Many masons are beginning to ask these questions. For us, our livelihood depends on the answers. It is not a good feeling to see cracked mortar joints in work completed only 5 years ago. Could the mortar that our masons were trained to mix and use be flawed?
Fortunately, materials scientists of today have been asking these same questions. After studying those castles in Scotland and masonry buildings all over the pre-modern world, the answers are becoming clear. Turns out the mortar we use today is not at all historic. Time has tested it, and it is failing.
At this point, some mortar history might be helpful. For at least 6,000 years, man had been using (roughly) the same process to make mortar: burn high-calcium limestone or shells by layering wood and lime stones inside a really fat chimney (kiln), and then light it on fire. The resulting burnt stones are then crushed into powder and mixed with sand and water to make lime mortar. When mixed with water the burnt lime reacts with the water, causing it to get sticky and slowly harden, lasting for centuries or longer in between the stones of a wall. The lime hardens through a chemical reaction in which it is actually turning back into stone!
The lime described above (called natural lime) is very different from modern hydrated (mason’s) lime, which cannot be used as the binder (hardener) in mortar because it will never get hard. It can only be used as an additive to make Portland cement a bit more workable.
Now let’s move to the modern history of mortar. In the late 1800’s, various inventors began experimenting with new processes and materials for making cement. One man came up with a product called Portland cement, named because of its similar color to the limestone that had been quarried on the British Isle of Portland for centuries. By 1878, the British government had issued a standard for Portland cement, and in 1907, production began in the United States. It came to be the main ingredient in mortar and concrete throughout the country by the end of World War II and is used almost exclusively as the binder in today’s mortar, concrete and stucco.
Portland cement has proven its superiority to natural lime in many departments. In the speed-of-getting-hard department: Portland’s the champ. In the waterproof department: no contest. Portland wins. In the hardness department: Portland wins again. Game over? Not yet. According to research, using Portland cement may be a strategic error if longevity is the goal.
Yes, Portland cement seals out water and natural lime allows a little water to move through it. The problem is that most masonry units (like brick, stone, and block) absorb small amounts of moisture from the air and rain. Natural lime mortar acts like a wick to get that water back out — FAST! Portland cement, on the other hand, doesn’t allow the water to pass, thereby trapping it in the wall. Trapped moisture causes rapid deterioration of the joints, and breaks off the faces of the bricks or stones. Therefore, repointing with Portland cement is not the best option for buildings that were originally built with natural lime mortar.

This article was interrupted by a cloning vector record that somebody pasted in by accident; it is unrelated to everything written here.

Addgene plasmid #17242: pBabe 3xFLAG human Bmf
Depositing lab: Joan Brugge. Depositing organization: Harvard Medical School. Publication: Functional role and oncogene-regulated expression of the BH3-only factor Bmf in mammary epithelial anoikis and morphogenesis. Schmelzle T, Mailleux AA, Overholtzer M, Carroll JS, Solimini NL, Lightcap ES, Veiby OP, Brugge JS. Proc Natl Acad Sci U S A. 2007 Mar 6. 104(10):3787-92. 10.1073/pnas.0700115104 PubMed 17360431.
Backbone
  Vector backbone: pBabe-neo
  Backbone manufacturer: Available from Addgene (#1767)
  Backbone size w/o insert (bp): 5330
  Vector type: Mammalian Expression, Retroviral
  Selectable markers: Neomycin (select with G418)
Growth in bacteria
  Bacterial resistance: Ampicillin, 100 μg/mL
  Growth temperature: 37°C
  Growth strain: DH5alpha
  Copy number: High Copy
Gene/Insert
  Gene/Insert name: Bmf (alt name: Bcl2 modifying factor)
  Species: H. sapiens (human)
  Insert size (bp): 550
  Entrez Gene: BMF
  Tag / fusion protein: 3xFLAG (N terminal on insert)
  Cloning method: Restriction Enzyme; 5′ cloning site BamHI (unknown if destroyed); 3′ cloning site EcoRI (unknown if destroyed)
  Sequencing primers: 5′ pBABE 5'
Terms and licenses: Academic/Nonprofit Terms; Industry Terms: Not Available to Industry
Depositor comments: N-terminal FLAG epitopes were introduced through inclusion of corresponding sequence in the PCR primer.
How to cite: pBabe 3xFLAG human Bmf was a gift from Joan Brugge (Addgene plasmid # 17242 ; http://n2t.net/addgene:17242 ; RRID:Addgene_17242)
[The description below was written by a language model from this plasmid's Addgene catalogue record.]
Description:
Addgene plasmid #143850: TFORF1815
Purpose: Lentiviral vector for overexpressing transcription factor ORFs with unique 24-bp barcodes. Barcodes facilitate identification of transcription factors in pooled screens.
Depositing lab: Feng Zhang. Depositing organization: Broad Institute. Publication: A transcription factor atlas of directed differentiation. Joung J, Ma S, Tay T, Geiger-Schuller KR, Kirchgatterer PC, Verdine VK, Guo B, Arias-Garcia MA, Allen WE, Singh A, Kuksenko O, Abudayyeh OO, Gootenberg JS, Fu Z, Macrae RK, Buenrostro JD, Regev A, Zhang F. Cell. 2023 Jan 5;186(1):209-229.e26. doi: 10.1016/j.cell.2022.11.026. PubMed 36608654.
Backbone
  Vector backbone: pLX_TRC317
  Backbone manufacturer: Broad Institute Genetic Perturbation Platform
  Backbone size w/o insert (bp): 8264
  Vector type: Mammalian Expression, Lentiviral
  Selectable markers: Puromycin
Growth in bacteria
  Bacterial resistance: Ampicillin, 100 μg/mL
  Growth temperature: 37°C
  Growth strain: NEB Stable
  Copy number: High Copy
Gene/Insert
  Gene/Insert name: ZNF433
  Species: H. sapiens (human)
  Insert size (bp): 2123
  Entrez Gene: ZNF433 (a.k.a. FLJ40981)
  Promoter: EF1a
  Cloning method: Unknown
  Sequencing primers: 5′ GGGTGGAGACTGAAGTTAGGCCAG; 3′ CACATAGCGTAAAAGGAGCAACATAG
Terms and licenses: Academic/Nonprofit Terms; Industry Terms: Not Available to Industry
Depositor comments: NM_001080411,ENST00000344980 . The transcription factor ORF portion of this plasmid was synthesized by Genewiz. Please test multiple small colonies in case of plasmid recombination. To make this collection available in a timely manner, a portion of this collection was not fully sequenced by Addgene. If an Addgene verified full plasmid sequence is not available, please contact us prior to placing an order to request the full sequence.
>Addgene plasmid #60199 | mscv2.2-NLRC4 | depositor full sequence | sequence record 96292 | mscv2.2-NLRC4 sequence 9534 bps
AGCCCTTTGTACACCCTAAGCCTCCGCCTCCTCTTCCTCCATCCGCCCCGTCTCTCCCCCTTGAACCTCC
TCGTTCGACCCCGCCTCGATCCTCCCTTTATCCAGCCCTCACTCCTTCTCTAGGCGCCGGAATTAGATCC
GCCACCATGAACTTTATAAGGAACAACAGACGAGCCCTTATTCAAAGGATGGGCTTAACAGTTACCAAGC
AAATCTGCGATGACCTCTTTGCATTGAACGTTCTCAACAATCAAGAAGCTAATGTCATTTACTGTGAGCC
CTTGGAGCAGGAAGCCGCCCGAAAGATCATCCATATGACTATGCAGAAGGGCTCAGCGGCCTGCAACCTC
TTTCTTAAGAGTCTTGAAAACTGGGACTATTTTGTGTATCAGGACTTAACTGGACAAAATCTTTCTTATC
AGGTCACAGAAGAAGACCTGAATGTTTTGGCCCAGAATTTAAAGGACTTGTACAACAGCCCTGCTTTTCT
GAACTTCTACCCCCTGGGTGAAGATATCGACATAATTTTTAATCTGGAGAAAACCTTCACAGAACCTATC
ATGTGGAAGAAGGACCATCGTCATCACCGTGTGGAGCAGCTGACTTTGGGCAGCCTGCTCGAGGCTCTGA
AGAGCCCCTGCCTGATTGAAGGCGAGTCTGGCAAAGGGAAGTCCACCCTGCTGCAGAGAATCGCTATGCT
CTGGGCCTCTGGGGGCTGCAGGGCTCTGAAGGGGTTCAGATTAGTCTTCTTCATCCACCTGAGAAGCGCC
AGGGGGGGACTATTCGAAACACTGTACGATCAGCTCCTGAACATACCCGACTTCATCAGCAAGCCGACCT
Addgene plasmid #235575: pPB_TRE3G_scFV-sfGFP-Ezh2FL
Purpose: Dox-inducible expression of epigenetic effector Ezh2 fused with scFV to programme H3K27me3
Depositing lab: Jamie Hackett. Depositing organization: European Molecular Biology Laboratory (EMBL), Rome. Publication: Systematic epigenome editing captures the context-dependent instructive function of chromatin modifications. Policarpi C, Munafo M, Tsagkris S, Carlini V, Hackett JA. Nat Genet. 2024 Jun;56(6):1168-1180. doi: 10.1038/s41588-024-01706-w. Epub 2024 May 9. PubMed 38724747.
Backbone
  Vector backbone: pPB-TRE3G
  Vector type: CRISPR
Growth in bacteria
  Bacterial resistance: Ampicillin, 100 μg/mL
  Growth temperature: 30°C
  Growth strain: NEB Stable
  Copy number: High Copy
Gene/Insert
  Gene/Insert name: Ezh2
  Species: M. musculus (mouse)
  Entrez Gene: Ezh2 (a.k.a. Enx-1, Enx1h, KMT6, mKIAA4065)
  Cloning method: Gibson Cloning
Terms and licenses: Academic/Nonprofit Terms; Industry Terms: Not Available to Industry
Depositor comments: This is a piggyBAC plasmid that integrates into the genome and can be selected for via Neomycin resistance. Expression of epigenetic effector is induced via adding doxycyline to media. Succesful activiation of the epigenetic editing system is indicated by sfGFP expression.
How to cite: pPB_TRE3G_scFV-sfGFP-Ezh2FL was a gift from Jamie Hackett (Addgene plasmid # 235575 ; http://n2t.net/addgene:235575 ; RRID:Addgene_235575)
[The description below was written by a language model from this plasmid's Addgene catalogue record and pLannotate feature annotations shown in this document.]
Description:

Another downside to Portland cement is a seemingly positive quality. It is harder than lime mortar. However, this hardness also makes it more brittle and harder than many kinds of brick and stone. Any movement in the building is going to make Portland cement crack, and can break softer brick and stone. The more flexible lime mortar moves with the building without cracking or adding stress to the masonry units.
It gets even better for lime mortar. At the microscopic level, Portland cement contains salts that actually degrade the mortar from the inside out so that it starts to decompose as soon as it gets hard. In contrast, natural lime mortar has small amounts of free lime — lime that never reacted with the water in the beginning, after it was burned. This free lime actually dissolves in the water that is escaping out of the wall, and in the process fills any cracks that may have formed. The experts call it “autogenous healing.” Like a lobster growing back its claw, I guess.
Many restoration mortar recipes call for 8 parts of sand, two parts hydrated lime and one part Portland. Yet even this diluted mixture is neither soft enough nor breathable enough, and reeks havoc on older structures. So it’s not surprising that the historic restoration movement is slowly switching from Portland mortars to lime mortars. No wonder they used it for 6,000 years.
The bad news is that natural lime putty for mortar is still difficult to find in this country. To my knowledge there are only a few producers in the U.S. The good news is that there is a small company right here in Lancaster County producing the highest quality lime mortars available. Contact Lancaster Lime Works today for all your lime mortar needs.
So the next time you want your chimney repointed or a historic stone or brick building restored, find a historic restoration contractor who knows about natural lime mortars. As a restoration masonry contractor, the choice is clear to me. What’s the point of building new or restoring the old if our work is not going to stand the test of time?